Highly secret assets are integral to a business. It doesn’t take much effort to conjure examples of some of the most beloved brands that hype the value of their trade secrets. Special fast food sauces, building block plastic that cannot be replicated, soda ingredients kept under physical lock and key, the secret baked beans recipe that could be revealed at any moment by a talking golden retriever. Corporations must steadfastly protect their critical trade secrets to remain competitive. In parallel, they establish sound succession plans for the handing down of proprietary information when trusted company leaders move on from the company, retire or pass away. But when digital goods, including cryptocurrencies and private wallet keys, come into play, asset protection and succession plans don’t always align.
A Canadian cryptocurrency exchange recently found itself in the crosshairs of such a misalignment. When the company’s CEO—allegedly the only person with the private keys to cryptocurrency wallets containing more than $100 million in company money—died unexpectedly, successors were left without access to critical funds. The company was suddenly unable to pay investors, and filed for protection under the Canadian Companies’ Creditors Arrangement Act, leaving shareholders questioning when, or whether, they will recover their money. Other troubling and mysterious facts have emerged around this particular matter. At a minimum, it has served as a stark reminder of the importance of including passwords, access codes, and crypto keys as part of broader trade secret protection and succession planning.
The unique challenge in doing this is that when it comes to cryptocurrencies, keeping private keys private is crucial. In just about every search related to cryptocurrency, mantras like “if you don’t own and secure your private key, you don’t own your coins,” will appear. While this rule is true for individual cryptocurrency owners, it can’t necessarily apply to a business whose assets, and investments, are secured by cryptocurrencies or are cryptocurrencies themselves.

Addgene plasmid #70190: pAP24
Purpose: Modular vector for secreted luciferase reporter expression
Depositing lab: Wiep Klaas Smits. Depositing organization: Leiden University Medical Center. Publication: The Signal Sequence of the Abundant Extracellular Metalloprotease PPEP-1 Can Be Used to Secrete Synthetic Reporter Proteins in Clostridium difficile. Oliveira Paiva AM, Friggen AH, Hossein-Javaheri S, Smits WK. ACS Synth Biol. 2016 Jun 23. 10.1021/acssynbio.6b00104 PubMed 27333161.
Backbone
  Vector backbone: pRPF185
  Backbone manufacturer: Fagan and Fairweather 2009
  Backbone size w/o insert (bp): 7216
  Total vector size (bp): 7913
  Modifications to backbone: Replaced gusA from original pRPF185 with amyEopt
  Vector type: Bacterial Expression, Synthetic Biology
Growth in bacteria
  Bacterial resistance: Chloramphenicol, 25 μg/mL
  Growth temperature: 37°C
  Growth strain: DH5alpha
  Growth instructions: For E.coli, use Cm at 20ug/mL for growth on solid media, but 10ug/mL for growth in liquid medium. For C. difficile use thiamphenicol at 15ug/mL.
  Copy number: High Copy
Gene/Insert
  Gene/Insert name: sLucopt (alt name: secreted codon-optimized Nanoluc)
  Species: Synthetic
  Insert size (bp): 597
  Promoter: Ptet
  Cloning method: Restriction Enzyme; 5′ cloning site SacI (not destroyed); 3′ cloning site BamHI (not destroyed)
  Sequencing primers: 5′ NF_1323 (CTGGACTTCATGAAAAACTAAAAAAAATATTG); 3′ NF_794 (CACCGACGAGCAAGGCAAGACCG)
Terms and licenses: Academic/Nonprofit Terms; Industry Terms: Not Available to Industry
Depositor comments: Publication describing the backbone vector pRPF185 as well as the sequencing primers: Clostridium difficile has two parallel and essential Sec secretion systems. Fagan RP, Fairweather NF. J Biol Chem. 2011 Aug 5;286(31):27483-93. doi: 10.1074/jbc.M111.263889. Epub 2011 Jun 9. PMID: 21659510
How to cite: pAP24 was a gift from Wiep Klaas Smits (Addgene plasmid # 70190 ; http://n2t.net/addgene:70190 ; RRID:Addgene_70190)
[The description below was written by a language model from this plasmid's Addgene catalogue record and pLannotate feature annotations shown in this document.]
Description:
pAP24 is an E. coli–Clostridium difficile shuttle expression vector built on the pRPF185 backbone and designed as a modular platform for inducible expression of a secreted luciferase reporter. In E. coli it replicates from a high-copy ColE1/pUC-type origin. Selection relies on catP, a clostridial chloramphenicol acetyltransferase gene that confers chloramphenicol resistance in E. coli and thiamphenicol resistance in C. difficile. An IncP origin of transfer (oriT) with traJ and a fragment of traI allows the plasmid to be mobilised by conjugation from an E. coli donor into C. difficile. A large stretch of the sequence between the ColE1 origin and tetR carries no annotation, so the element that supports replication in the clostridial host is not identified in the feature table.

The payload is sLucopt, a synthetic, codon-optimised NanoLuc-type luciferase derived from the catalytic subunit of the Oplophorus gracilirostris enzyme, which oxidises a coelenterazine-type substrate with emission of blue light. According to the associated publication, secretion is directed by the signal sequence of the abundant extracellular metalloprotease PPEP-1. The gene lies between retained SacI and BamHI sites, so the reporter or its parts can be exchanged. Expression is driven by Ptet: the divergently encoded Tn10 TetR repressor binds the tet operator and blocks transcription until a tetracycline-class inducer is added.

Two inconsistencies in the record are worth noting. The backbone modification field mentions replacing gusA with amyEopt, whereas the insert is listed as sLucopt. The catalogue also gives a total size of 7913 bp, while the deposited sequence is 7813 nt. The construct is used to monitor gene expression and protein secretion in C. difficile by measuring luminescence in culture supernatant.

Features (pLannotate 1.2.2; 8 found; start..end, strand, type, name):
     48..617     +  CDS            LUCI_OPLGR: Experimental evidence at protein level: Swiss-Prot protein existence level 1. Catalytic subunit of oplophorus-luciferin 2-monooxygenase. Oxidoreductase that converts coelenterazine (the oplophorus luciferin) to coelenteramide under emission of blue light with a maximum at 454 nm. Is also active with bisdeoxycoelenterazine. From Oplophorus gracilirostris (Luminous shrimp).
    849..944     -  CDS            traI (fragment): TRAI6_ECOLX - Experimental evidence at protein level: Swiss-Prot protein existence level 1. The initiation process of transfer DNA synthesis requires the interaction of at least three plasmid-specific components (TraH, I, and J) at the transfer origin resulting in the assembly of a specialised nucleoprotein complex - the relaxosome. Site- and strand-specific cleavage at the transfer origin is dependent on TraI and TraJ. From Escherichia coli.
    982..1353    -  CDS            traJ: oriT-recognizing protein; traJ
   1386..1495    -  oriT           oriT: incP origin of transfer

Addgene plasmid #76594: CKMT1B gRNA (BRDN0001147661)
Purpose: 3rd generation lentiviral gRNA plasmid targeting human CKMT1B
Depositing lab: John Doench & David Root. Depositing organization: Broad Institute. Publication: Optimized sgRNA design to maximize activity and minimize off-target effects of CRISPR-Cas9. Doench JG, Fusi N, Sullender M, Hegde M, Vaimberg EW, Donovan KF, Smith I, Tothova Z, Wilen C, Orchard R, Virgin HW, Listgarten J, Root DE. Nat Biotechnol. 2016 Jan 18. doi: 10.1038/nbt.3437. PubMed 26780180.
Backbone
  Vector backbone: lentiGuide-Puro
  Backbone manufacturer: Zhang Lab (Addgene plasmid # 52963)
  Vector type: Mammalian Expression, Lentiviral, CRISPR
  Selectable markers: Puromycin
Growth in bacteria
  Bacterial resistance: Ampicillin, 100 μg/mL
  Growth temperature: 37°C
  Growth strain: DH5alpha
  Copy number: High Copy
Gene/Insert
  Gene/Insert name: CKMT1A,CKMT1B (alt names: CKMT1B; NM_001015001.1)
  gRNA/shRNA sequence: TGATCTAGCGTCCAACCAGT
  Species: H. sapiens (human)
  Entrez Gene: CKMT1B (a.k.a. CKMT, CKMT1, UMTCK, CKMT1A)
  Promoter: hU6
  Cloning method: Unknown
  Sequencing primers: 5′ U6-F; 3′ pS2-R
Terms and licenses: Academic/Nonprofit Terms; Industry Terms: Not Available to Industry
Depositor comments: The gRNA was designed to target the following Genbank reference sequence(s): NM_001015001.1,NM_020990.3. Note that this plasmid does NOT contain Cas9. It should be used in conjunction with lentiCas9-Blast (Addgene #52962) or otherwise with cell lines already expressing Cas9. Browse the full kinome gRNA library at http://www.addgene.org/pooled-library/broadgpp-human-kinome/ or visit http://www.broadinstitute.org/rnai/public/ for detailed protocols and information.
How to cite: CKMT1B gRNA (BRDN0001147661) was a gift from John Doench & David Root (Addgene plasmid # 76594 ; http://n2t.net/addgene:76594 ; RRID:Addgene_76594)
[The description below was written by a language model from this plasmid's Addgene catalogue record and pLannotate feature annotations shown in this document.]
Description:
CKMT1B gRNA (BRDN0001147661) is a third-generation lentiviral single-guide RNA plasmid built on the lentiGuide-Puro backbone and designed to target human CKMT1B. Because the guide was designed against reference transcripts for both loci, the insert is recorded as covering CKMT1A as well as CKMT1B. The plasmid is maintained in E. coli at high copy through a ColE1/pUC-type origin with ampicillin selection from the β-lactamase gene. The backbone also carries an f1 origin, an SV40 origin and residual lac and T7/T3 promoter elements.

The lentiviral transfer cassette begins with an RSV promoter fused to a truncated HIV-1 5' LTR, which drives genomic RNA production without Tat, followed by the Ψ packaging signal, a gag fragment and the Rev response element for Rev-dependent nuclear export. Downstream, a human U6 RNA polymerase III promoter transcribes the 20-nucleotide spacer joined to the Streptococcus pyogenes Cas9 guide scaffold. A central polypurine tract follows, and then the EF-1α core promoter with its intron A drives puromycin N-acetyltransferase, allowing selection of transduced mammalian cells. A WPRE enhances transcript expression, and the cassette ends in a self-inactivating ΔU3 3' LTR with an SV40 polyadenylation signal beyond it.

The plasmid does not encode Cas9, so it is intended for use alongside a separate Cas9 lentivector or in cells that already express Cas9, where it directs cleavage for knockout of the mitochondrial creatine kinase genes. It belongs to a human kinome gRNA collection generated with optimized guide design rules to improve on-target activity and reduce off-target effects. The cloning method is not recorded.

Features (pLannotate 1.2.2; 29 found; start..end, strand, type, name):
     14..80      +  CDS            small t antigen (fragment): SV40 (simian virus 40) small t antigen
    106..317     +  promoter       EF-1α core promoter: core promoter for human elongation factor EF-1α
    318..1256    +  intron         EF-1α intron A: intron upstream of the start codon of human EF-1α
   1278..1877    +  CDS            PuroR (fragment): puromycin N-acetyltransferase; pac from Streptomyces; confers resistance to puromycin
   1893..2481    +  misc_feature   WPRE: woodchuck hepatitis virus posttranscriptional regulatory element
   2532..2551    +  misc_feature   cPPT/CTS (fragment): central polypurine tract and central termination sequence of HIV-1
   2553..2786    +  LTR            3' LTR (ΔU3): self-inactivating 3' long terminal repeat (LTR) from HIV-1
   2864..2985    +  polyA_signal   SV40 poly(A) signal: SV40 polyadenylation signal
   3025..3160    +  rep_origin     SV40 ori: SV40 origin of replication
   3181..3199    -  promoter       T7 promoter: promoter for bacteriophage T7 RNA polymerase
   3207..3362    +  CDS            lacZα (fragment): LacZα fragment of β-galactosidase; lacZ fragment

Unless a business or its representatives are actively trading, digital assets such as BTC, ETH, or LTC should be stored away from exchanges and hosted wallets. First and foremost, this helps to reduce the risk of losing all of the coins in one fell swoop. Exchanges and third-party wallets hold private keys on a user’s behalf. Given the volume of currency they store, they are common targets of threat actors. Industry reports have indicated increased attacks aimed at digital wallets and computing resources used for mining bitcoins. If an attack is successful, if something else goes wrong with the host’s servers or if the exchange decides to shut down (which we’ve repeatedly seen in these volatile crypto market early days), the monies represented by those coins are at risk.
As an alternative to hosted wallets, many individuals and organizations secure cryptocurrencies offline, via what’s known as cold storage or, cold wallets. Cold storage allows companies to store private keys in a disconnected environment. There are many forms of cold storage, including paper, a hardware wallet, external devices, and desktop applications. While cold storage is an effective way to store cryptocurrencies offline, each type of cold storage has its own pros and cons. Companies considering them need to be thoughtful about which is most appropriate for their business needs, and how access to them will be managed, safeguarded, and incorporated into the succession plan.
Still, cold storage isn’t the sole solution to securing crypto assets long-term. Just like a trade secret, or regular use of sensitive data, cryptocurrency must be addressed in broader information governance programs. Business leaders, legal, and IT security teams should work hand-in-hand to implement information governance best practices. These should include sound hygiene relating to data redundancy, asset tracking, business knowledge transfer, and succession planning, specifically designed to address digital assets and currencies.
Likewise, consumers, shareholders, and partners of companies working with the constantly changing and the unpredictable cryptocurrency market have a responsibility to ask the tough questions about business practices before placing trust. By doing so, the entire ecosystem will be strengthened against misuse and threats, and help bring forth standards. As business users demand more transparency, cryptocurrency companies will become stronger in how they implement and disclose best practices for greater trust and resulting market share.